Technically the main element that separates Brazilian Jiu-Jitsu or “BJJ” for short, from Judo and Japanese Jiu-Jitsu, is that BJJ focuses on floor combat. There are no Japanese schools (perhaps with the exception of Kosen Judo) that put as much emphasis on floor fight techniques as in BJJ.


Carlos opened a jiu-jitsu academy in Rio De Janeiro and startet promoting the Gracie Challenge tournaments, where practitioners of other martial arts could test their mettle against the Gracie’s fighting style. The Gracie Challenges quickly gained traction in Brazil. Carlson Gracie was the family champion till the 1970’s, where he would open the second Gracie Jiu-Jitsu school in the outskirts of Rio de Janeiro. In the 1990’s Carlsons cousins would travel to the United States and start what is today known as the Ultimate Fighting Championship or UFC. The popularity of the UFC boosted the popularity of Cracie Jiu-Jitsu which gradually changed name to Brazilian Jiu-Jitsu and prompted Carlsson Grace Jr. to move to the US and start schools Chicago and California.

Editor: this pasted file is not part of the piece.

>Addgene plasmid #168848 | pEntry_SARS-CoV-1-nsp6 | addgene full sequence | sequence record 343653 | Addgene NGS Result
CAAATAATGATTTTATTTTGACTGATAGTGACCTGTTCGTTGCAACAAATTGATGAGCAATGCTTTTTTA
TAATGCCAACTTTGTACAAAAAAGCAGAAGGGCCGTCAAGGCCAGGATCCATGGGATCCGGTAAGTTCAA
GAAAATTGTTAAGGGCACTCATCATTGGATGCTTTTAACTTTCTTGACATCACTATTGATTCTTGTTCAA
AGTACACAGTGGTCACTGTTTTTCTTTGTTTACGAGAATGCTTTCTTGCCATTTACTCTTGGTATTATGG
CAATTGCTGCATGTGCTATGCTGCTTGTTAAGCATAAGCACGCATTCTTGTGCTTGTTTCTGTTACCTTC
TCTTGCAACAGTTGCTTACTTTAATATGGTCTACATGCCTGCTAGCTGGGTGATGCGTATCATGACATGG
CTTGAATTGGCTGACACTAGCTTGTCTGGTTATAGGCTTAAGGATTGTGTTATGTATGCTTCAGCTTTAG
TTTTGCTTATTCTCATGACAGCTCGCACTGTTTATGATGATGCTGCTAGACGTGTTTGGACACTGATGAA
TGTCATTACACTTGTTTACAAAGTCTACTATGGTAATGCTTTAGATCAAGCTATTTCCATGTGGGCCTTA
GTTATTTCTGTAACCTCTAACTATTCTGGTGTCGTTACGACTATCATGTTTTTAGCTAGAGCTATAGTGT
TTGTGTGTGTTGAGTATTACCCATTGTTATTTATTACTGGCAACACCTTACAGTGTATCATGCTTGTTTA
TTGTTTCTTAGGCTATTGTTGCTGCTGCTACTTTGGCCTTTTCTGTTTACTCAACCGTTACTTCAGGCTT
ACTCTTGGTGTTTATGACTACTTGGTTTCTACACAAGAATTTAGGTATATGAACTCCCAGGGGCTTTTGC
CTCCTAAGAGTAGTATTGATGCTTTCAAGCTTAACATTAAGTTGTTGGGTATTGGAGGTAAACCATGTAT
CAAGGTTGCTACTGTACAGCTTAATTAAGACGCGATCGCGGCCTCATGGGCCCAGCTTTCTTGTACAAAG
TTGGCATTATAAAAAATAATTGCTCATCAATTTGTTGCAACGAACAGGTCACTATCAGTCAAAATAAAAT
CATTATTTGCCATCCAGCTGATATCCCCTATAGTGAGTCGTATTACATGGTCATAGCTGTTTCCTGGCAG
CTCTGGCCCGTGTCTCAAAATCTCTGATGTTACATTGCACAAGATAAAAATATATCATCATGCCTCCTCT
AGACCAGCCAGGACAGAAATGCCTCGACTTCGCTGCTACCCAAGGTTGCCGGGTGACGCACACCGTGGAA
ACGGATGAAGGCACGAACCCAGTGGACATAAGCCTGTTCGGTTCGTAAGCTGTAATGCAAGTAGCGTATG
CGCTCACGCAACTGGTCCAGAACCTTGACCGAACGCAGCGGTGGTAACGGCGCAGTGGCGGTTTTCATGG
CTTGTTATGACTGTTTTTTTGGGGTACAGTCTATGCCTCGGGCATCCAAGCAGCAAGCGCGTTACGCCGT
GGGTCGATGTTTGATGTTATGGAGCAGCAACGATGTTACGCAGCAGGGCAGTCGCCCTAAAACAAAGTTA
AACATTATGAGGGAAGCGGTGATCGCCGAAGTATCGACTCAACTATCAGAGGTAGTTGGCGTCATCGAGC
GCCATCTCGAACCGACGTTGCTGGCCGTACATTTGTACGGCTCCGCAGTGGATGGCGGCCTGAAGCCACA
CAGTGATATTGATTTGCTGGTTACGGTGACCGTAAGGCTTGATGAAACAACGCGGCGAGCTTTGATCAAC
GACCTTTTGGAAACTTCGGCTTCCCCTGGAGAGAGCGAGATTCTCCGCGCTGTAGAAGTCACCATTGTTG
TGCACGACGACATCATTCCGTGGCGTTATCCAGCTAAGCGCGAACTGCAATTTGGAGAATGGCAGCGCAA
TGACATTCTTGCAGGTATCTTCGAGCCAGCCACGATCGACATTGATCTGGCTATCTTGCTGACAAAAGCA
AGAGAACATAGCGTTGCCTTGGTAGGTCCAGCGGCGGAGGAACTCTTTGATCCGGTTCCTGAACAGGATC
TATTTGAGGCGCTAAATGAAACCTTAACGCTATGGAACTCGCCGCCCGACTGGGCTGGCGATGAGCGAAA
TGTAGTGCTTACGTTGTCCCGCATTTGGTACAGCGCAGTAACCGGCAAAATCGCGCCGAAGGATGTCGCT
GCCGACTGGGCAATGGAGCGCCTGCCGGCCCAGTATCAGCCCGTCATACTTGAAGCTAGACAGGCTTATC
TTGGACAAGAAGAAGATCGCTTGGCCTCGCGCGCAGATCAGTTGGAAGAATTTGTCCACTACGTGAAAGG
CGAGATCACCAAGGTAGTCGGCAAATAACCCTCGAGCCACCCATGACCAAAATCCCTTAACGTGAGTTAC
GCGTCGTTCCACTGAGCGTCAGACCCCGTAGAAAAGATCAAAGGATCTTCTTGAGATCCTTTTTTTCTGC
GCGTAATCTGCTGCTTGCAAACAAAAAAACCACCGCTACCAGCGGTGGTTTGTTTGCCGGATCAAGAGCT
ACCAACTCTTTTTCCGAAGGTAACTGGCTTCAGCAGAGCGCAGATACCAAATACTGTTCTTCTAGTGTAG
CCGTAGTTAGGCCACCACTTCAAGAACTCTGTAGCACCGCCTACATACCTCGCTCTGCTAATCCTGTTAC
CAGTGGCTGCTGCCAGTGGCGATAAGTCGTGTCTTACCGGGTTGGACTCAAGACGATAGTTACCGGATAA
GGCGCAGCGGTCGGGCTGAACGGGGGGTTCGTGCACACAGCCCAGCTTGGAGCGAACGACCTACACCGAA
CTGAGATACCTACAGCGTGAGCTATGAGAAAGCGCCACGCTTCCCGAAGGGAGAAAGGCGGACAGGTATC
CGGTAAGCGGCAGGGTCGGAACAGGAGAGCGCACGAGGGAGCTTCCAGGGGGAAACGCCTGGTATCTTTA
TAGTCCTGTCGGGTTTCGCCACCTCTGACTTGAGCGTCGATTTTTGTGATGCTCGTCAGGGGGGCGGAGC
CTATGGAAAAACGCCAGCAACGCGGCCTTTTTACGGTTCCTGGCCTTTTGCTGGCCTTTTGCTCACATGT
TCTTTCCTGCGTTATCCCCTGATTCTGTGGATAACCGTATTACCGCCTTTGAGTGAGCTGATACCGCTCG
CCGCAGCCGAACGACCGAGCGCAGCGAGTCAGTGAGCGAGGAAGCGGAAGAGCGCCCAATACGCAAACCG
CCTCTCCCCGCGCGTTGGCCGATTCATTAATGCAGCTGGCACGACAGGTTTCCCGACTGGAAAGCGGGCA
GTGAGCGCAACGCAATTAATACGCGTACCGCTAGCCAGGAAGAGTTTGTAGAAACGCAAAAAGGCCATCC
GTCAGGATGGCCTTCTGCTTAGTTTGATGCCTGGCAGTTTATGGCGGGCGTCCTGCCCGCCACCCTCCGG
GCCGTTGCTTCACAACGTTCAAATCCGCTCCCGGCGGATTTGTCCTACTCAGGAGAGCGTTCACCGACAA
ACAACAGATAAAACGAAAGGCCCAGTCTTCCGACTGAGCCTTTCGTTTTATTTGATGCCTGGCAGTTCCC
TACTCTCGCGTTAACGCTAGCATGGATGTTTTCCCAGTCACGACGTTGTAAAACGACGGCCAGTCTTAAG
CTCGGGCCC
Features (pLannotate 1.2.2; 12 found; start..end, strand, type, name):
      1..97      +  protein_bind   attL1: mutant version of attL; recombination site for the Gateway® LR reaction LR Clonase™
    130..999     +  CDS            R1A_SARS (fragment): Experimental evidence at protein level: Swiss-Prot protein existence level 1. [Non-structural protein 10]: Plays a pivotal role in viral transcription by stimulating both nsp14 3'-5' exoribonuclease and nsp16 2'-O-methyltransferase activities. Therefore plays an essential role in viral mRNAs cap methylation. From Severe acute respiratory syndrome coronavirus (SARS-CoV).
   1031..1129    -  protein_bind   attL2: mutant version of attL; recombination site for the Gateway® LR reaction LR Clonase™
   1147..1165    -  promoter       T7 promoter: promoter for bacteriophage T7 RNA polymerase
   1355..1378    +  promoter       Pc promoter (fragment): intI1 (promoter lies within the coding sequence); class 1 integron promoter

Carlson Gracie and Augusto Miranda Brazi

*Carlson Gracie Jr. and Augusto Miranda, demonstrating BJJ submission techniques in Rio, 2004.


In recent years BJJ has enjoyed increased popularity, due to its heavy use and high success rate in Mixed Martial Arts “MMA” competitions such as, the UFC and ONE. The grappling techniques of BJJ is unmatched by anything seen in MMA so far, which is why most contestants in MMA competitions today also study and train BJJ.


BJJ techniques include a vast variety of chokeholds, and submission methods, which makes it an ideal martial art for self-defense classes. This applies especially, but not exclusively to women and children, as these techniques allow for the pacification of strong adversaries with little effort.